05.21.14


  • Cape Disappointment Lighthouse.- Explore History and the Outdoors at these 6 Coastal Forts
  • WWII bunker at Bell's View in Cape Disappointment State Park.- Explore History and the Outdoors at these 6 Coastal Forts
  • The iconic Peter Iredale shipwreck at Fort Stevens.- Explore History and the Outdoors at these 6 Coastal Forts
  • The remains of Fort Stevens.- Explore History and the Outdoors at these 6 Coastal Forts
  • A family exploring the remains of Fort Stevens.- Explore History and the Outdoors at these 6 Coastal Forts
  • Captain's and infantry quarters at Fort Columbia.- Explore History and the Outdoors at these 6 Coastal Forts
  • Giant sitka spruce along the Scarborough Hiking Trail at Fort Columbia.- Explore History and the Outdoors at these 6 Coastal Forts
  • The Fort Clatsop replica.- Explore History and the Outdoors at these 6 Coastal Forts
  • Lewis and Clark National Historic Park at Fort Clatsop.- Explore History and the Outdoors at these 6 Coastal Forts
  • Fort Point below the Golden Gate Bridge.- Explore History and the Outdoors at these 6 Coastal Forts
  • Fort Point as seen from above on the Golden Gate Bridge.- Explore History and the Outdoors at these 6 Coastal Forts
  • Fort Funsten on the Pacific Ocean in San Francisco.- Explore History and the Outdoors at these 6 Coastal Forts
  • Battery Davis at Fort Funsten.- Explore History and the Outdoors at these 6 Coastal Forts
  • Looking north from the observation deck at Fort Funsten.- Explore History and the Outdoors at these 6 Coastal Forts
Article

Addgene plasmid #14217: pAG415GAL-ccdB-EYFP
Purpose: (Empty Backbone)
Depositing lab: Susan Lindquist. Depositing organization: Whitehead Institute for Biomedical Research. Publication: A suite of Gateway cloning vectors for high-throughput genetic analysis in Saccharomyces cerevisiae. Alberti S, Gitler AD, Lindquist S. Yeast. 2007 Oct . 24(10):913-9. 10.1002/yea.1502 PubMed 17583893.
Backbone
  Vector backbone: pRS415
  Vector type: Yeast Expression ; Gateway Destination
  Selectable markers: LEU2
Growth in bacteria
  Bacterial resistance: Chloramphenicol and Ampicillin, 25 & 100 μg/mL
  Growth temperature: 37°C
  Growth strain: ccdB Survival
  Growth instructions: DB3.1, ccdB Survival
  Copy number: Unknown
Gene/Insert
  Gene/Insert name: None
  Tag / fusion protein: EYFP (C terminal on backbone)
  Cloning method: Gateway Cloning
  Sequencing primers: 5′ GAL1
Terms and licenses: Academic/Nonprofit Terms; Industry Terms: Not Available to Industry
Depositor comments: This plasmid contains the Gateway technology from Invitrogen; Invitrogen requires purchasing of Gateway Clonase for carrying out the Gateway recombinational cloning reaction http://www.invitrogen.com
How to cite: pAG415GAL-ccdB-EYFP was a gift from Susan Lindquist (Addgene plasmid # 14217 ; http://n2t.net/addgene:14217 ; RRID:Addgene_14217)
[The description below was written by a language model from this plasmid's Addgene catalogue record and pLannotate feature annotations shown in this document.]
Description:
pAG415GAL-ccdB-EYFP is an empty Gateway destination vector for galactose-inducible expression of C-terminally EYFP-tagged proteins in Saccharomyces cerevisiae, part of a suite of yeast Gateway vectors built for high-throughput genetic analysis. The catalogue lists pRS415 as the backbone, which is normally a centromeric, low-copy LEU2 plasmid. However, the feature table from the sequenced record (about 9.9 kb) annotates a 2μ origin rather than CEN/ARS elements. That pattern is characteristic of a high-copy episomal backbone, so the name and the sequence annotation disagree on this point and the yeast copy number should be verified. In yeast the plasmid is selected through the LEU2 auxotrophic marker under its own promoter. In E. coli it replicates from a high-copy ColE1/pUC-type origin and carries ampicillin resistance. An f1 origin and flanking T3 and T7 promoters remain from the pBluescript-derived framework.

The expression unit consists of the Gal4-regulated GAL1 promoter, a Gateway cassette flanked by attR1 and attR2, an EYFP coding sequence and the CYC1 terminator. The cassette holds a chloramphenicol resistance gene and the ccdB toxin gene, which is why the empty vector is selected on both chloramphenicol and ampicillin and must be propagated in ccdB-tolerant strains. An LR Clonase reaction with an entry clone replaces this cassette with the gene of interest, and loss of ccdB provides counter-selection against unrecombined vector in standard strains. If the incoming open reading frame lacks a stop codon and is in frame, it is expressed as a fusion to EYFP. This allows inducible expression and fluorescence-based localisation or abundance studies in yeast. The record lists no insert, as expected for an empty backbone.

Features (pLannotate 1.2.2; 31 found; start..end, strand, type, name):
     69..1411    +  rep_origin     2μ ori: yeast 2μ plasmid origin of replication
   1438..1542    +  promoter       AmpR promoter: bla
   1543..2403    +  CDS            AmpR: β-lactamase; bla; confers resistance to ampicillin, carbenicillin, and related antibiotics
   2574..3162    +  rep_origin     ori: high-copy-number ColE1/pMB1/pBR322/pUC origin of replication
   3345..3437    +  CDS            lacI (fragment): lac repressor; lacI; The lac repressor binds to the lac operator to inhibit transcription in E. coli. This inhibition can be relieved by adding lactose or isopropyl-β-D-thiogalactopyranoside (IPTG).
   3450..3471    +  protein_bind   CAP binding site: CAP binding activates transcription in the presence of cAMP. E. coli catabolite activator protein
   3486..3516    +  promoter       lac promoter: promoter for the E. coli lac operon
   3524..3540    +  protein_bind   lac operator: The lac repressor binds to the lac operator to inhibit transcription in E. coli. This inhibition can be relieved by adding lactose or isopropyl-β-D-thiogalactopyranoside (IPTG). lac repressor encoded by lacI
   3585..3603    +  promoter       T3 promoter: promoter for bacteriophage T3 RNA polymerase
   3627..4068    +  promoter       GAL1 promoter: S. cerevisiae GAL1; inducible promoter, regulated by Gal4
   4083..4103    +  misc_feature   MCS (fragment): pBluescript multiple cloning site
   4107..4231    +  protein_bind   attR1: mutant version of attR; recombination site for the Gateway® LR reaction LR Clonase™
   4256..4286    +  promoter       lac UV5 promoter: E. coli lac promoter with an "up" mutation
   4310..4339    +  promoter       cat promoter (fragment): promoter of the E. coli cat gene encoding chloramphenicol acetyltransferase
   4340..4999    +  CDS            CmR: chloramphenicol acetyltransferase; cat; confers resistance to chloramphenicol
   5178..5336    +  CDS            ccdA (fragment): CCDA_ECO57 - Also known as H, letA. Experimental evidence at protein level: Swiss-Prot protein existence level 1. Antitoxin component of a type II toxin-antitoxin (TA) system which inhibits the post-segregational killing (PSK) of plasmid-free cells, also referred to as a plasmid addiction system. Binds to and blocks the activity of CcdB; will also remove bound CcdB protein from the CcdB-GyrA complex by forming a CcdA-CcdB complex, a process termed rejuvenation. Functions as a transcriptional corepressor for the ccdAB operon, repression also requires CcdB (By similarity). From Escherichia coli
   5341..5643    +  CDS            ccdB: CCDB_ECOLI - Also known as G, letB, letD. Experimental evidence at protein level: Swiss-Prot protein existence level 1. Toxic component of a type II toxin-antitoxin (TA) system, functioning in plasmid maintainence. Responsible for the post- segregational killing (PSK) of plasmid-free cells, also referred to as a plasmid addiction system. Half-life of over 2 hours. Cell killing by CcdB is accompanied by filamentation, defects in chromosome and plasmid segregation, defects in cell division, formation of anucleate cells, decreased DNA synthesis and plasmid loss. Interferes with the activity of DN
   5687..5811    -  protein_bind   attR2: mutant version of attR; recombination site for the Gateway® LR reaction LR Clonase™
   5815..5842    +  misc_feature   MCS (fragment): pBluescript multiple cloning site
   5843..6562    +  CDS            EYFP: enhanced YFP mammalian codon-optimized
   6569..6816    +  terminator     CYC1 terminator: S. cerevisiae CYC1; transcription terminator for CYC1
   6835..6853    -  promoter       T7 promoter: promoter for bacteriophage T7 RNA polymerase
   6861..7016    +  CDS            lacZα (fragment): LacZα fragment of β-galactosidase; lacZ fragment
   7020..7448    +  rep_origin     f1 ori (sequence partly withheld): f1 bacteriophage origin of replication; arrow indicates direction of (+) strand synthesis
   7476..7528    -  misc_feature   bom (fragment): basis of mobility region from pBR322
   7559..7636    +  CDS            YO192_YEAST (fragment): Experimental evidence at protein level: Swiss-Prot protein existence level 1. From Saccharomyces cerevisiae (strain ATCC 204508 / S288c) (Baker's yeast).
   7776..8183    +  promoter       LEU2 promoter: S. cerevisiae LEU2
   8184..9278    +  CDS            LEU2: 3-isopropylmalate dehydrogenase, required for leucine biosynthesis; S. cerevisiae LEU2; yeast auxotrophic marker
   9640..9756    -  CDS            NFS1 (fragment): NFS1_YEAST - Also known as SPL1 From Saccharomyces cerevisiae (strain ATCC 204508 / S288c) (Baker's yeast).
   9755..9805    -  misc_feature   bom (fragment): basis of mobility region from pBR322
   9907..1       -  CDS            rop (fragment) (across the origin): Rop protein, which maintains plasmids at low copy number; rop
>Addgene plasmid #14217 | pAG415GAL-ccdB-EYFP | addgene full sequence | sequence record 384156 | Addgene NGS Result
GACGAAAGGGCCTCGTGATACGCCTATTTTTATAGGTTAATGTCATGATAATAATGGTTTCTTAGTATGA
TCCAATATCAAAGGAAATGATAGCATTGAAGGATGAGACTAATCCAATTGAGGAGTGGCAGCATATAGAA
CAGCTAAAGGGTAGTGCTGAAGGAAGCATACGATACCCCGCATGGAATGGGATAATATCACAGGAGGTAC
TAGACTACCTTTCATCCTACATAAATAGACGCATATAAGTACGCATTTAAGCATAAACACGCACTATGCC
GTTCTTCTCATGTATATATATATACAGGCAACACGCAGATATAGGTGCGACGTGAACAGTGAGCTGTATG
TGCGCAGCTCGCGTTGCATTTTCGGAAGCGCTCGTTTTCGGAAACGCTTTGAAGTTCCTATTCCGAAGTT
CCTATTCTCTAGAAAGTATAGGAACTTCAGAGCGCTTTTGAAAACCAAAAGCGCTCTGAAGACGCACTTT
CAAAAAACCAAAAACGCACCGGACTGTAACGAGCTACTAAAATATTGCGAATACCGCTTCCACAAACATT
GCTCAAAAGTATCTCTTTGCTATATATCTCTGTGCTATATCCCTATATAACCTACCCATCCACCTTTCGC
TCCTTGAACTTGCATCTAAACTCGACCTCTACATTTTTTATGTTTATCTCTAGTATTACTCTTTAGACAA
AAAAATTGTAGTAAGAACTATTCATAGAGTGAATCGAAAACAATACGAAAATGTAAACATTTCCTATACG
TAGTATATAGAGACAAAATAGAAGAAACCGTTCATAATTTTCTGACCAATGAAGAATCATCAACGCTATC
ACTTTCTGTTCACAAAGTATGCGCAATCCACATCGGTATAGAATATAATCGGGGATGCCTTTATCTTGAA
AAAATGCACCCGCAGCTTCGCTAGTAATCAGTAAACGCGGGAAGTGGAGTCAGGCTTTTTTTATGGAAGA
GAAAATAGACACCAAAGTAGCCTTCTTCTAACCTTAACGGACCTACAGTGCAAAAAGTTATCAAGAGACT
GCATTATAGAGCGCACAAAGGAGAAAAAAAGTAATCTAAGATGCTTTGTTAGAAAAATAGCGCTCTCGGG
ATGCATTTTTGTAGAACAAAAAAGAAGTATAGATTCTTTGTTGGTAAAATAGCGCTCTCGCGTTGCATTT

Team

In honor of Memorial Day, when we remember the men and women who died serving our nation, here are six forts along the Pacific Coast that we think everyone should visit at some point. At these forts, you can explore the outdoors while getting a first-hand experience of U.S. history. Memorial Day is the perfect time to visit any of them. And since the forecast for much of the western side of Oregon and Washington sounds spring-like, a trip to the coast is always enjoyable, rain or shine.

Three of the forts are in close proximity to one another at the mouth of the Columbia River. Together they made up the Columbia River Harbor Defense System

Fort Stevens is on the Oregon side, and you'll get to explore the fort and the historic Peter Iredale shipwreck located along its beach. The state park also hosts Oregon's largest campground.

What was once called Fort Canby is now Cape Disappointment State Park. The area hosts two lighthouses, a number of hiking trails and paved bike paths, and another large campground

Further inland on the Washington side of the river is Fort Columbia. Here you can explore nearly 600 acres of the fort that was used through World War II, and you can hike the many trails that lead up Scarborough Hill.

A few miles south of Fort Stevens is Fort Clatsop and the Lewis and Clark National Historic Park. Fort Clatsop marks the end point of Lewis and Clark's journey to the Pacific Ocean. Here they constructed a two-building fortress and camp (in just three weeks) to overwinter before starting their return journey east. The fort replica that stands today was reconstructed after being damaged by a fire in 2005. 

Heading way south to the San Francisco Bay Area, two more forts offer a great opportunity to explore history and the outdoors at the same time. Sitting beneath the Golden Gate Bridge is Fort Point. The fort was built as a Civil War era fortification. It never saw combat, but its brick and granite walls, at 5 to 7 feet thick, were built for heavy artillery. The fort is open to the public and also has a great exhibit about the construction of the Golden Gate Bridge, which looms above the open courtyard.

A short drive south along the San Francisco Peninsula will get you to Fort Funsten. The area has numerous trails that are used for hiking and horseback riding. A trail leads to Battery Davis, a series of bunkers that remain from when the fort was a World War II military installation.